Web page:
Posted By Rachel Jantz, Friday, October 16, 2015
Updated: Friday, October 16, 2015

Unintentional poisoning has become the leading cause of injury death in Oklahoma. Of the more than 4,600 unintentional poisoning deaths from 2007-2013, 78% involved prescription drugs and 87% of those deaths involved opioid analgesics. In Oklahoma, a particular challenge to preventing opioid-related mortality is opioid use in rural areas that have long transport times from the scene to an emergency room. Some emergency medical service agencies report transport times of 45 minutes or longer; in the case of an opioid overdose, this is critical time in ensuring patient survivability. In such a scenario, the use of naloxone, an opioid antagonist that reverses the effects of opioids, can be lifesaving.

Legislation passed during the 2013 session in Oklahoma that authorized trained family members, friends, and first responders to obtain and administer naloxone. Although HB 1782 became law, few emergency medical service agencies adopted the protocol to carry naloxone (paramedics, however, were previously authorized to administer the drug). In Oklahoma, these non-paramedic-level agencies cover the majority of the rural areas of the state, and the lack of naloxone coverage represented a crucial gap in the prevention of opioid-related mortality.



To expand naloxone usage, the Oklahoma State Department of Health (OSDH) developed a training program to educate emergency medical personnel across Oklahoma about intranasal naloxone administration and to equip agencies with naloxone kits. As a CDC/CSTE Applied Epidemiology Fellow in the Injury Prevention Service at the OSDH, I had the opportunity to become involved in this important learning experience: using epidemiologic skills to evaluate a public health program and policy effectiveness involving other partner agencies to address the epidemic of prescription drug overdose.

From January to July 2015, the OSDH provided eight trainings across the state for emergency medical personnel and encouraged trainees to train others at their agency and nearby agencies. An interagency collaboration with the Oklahoma Department of Mental Health and Substance Abuse Services provided naloxone kits and training materials. As of August 31, 2015, a total of 754 emergency medical personnel representing 160 agencies have been trained on intranasal naloxone administration. The OSDH has distributed 328 doses of naloxone and 405 atomizers. Excitingly, the OSDH has received reports of 22 appropriate administrations of naloxone.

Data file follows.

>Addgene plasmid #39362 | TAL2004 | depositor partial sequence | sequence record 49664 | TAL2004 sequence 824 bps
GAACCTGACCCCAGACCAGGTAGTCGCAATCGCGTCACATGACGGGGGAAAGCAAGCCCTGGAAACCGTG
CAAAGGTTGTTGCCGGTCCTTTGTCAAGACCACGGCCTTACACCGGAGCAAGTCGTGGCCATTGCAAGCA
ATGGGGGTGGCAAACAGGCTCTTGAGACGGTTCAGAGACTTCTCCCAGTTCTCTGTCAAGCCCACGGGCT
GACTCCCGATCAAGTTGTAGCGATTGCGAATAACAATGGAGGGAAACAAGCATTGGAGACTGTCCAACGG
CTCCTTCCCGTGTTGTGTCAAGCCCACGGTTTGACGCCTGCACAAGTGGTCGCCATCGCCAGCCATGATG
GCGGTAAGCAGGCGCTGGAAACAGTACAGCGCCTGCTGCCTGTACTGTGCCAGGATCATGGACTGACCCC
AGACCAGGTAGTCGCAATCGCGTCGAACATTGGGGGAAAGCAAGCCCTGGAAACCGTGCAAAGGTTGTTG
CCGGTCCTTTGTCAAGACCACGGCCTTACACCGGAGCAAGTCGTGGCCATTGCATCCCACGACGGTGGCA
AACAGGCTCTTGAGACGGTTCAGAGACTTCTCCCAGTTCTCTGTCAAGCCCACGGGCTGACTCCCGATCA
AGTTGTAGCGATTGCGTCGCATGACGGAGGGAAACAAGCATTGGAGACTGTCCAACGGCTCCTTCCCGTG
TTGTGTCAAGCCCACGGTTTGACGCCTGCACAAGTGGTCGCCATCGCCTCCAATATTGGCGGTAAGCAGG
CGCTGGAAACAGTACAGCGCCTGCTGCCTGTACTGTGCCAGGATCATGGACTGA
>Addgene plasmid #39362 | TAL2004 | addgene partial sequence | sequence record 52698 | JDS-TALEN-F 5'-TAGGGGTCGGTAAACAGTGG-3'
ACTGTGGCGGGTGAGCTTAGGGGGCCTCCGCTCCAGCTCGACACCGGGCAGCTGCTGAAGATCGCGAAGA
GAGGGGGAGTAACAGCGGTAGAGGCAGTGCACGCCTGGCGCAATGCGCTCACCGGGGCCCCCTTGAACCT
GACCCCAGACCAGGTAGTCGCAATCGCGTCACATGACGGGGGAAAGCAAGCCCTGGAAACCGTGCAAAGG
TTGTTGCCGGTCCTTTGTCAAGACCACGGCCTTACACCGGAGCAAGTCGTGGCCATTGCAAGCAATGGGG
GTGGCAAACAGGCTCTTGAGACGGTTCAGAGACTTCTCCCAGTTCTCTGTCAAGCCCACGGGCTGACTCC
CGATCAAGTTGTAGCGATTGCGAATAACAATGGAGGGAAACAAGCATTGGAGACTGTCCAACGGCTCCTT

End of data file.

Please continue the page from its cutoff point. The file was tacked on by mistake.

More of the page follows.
In order to evaluate the success of the program, databases were created and maintained to assess the following outcome measures:

  • Number of emergency medical personnel trained in intranasal naloxone administration;
  • Results of pre- and post-training surveys;
  • Number of emergency medical service agencies that adopt an intranasal naloxone protocol;
  • Number of emergency medical service agencies that sign an MOA and receive naloxone kits and/or atomizers;
  • Number of naloxone kits and atomizers distributed (starter and replacement);
  • Number of intranasal naloxone doses administered by emergency medical service agencies; and
  • Number of appropriate administrations or “overdose reversals.”

As a result of the trainings, the number of agencies adopting the protocol to carry and administer naloxone in Oklahoma has increased by 50%, but further efforts are needed to ensure 100% coverage of naloxone in the state. Next steps include identifying, training, and providing naloxone kits and/or atomizers to emergency medical service agencies that have not been trained on intranasal naloxone administration.

Educating emergency medical personnel about the opioid epidemic and equipping them with a tool to reverse an overdose may reduce opioid-related mortality in Oklahoma. These trainings may also increase the ownership emergency medical personnel feel for the health of their own community. Based on pre- and post-training surveys administered during naloxone trainings, support for the administration of naloxone by emergency medical personnel increased from 71% to 87%, and willingness to administer naloxone to an overdose victim increased from 77% to 91%. As noted by a first responder at a training, “I really wasn't aware of the problem and what we can do for patient care. This is another tool we can use to save lives.”

Rachel Jantz, MPH is a CDC/CSTE Applied Epidemiology Fellow for the Injury Prevention Service at the Oklahoma State Department of Health. For related CSTE discussion and projects, consider joining the Substance Abuse Subcommittee and the Injury Surveillance and Control Subcommittee. The Applied Epidemiology Fellowship application opens October 20, 2015. Apply online by January 13, 2016.